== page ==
Authors

Newspaper Title

New-Orleans Bee

Publication Date

5-16-1854

Publication Place

New Orleans,Louisiana

Event Topic

Nebraska Bill (Jan-May 1854)

Political Party

Whig

Region

slave state

Quote

Our Congressional news of to-day, although it occupies but little space owing to the rule of condensation that invariably prevails in this office, will be found extremely interesting and important.

Document Type

Article (Journal or Newsletter)

Full Text Transcription

Our Congressional news of to-day, although it occupies but little space owing to the rule of condensation that invariably prevails in this office, will be found extremely interesting and important. On the 8th inst., very shortly after the House convened, Mr. Richardson, of Illinois, Chairman of the Committee on Territories, moved that the House go into Committee of the Whole on the State of the Union, boldly avowing his purpose, in case he was sustained by a majority of the Committee, to lay aside all business in order, until the bills providing for the organization of the Territories of Kansas and Nebraska were reached. After a call of the House to which, finally, one hundred and ninety-seven members answered to their names -- thirty four members were absent -- the motion to go into Committee was put and decided in the affirmative, by a vote of one hundred and nine ayes to eighty-eight nays. Mr. Richardson then successively moved that the bills on the calendar, fifteen in number, be laid aside. In an hour or two the calendar was cleared, and the Kansas-Nebraska Bill reached and taken up. Thereupon Mr. Richardson, stating that he did not desire or intend to discuss the bill on its merits at that time, proposed a substitute, which, with one material exception, was the same as the Senate bill; only that it omits the Clayton proviso, which prohibited unnaturalized foreigners from being allowed to take the public lands of those territories without price, or even probationary residence.

The session of the House was quite long, reaching until four o'clock, during most of which time the intensest of excitement prevailed. The friends of the bill think they can carry it through the House at an early day, by having recourse to the severest of parliamentary tactics. Its enemies have hopes of defeating it, although we cannot see how they can succeed, judging from the decided majority that voted to take it up out of its regular order. It is said, although with what truth we know not at present, that the omission of the Clayton amendment has alienated from the bill several of its strongest supporters. We shouldn't wonder. A great many of the Representatives are said to be opposed to the unrestricted giving away of the public domain even to citizens, much less to those who have not acquired any rights of citizenship under our constitution and laws.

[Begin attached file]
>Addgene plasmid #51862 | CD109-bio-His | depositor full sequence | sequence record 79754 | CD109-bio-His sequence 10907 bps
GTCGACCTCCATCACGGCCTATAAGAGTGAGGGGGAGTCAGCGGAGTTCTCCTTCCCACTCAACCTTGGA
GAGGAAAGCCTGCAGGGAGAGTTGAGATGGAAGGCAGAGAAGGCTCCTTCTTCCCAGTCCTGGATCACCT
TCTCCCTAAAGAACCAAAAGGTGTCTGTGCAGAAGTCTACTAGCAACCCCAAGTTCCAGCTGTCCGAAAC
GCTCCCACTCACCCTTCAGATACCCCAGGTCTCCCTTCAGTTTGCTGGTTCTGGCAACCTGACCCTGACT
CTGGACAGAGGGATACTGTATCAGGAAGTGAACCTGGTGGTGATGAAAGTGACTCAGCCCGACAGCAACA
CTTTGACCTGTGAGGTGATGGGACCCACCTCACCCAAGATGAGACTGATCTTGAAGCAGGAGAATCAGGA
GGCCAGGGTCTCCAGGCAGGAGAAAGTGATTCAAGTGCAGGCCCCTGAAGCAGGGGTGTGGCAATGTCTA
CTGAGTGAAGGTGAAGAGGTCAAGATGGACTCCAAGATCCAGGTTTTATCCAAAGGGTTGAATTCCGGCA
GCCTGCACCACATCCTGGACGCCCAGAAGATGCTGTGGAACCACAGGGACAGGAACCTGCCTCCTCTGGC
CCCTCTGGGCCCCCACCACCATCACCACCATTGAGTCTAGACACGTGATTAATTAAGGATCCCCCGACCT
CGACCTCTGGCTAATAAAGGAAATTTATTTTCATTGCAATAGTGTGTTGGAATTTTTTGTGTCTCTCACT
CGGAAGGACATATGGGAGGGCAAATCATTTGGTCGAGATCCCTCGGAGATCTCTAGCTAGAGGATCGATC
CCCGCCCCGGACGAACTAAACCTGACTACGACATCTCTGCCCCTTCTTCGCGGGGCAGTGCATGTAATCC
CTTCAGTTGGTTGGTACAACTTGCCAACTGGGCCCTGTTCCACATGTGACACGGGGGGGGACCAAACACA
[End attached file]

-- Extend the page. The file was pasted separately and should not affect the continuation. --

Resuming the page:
For ourselves we do not care one straw, as we have before intimated on several occasions, how the struggle terminates. The bill was got up by Senator Douglas to advance his own individual aggrandisement and ambition, and, in his first leading speech after the introduction of the bill in the Senate, he admitted that it only reaffirmed an existing fact -- only re-instated that the Compromise measures of 1850 were Constitutional and must be carried out! We, of the South, want no such re-affirmations. They are all arrant humbugs. They can do us no good in any contingency that is likely to arise in the future political history of the United States. If Greenland belonged to the United States, some Senator or Representative might get up and move that slavery be permitted in Greenland, and then turn round and call upon us to support him for the Presidency, on account of the great services he had rendered us! There is just as much likelihood of slavery being carried to Greenland as to Nebraska; and the gratitude of the Southern people should be so gauged as to meet both contingencies, for there is no telling what may not be done in these days of wild and indiscriminate annexation. And, besides the principle being entirely right in the abstract, although it is practically worthless, we may be called upon, in case of the annexation of Greenland, to fight, bleed, die, or dissolve the Union, if our Northern brethren refuse to allow us to transport our slaves to that lovely hyperborean region of snow, ice, frosts, "and nothing else," save Esquimaux and seals.

From telegraphic dispatches we infer that the debates on the days following the calling up of the bill must have been unusually engrossing, if not stormy and violent. On the night of the 11th inst. the House did not adjourn at all, and members took their breakfasts in their seats! Remarkable powers of endurance. It is inferable from this desperate procedure that the friends of the measure have determined upon wearing out, if possible, its enemies. We hope all will have "a good time of it." So far as we are concerned, we feel somewhat like the Arkansas woman did when her husband and a bear were engaged in a terrible bear fight. All she wanted was fair play. She didn't care a brass farthing which whipped.

Edited/Proofed by

Entered by Lloyd Benson. Proofed by Katie DeLong

Identifier

lanbkn540516a


Our Congressional news of to-day, although it occupies but little space owing to the rule of condensation that invariably prevails in this office, will be found extremely interesting and important.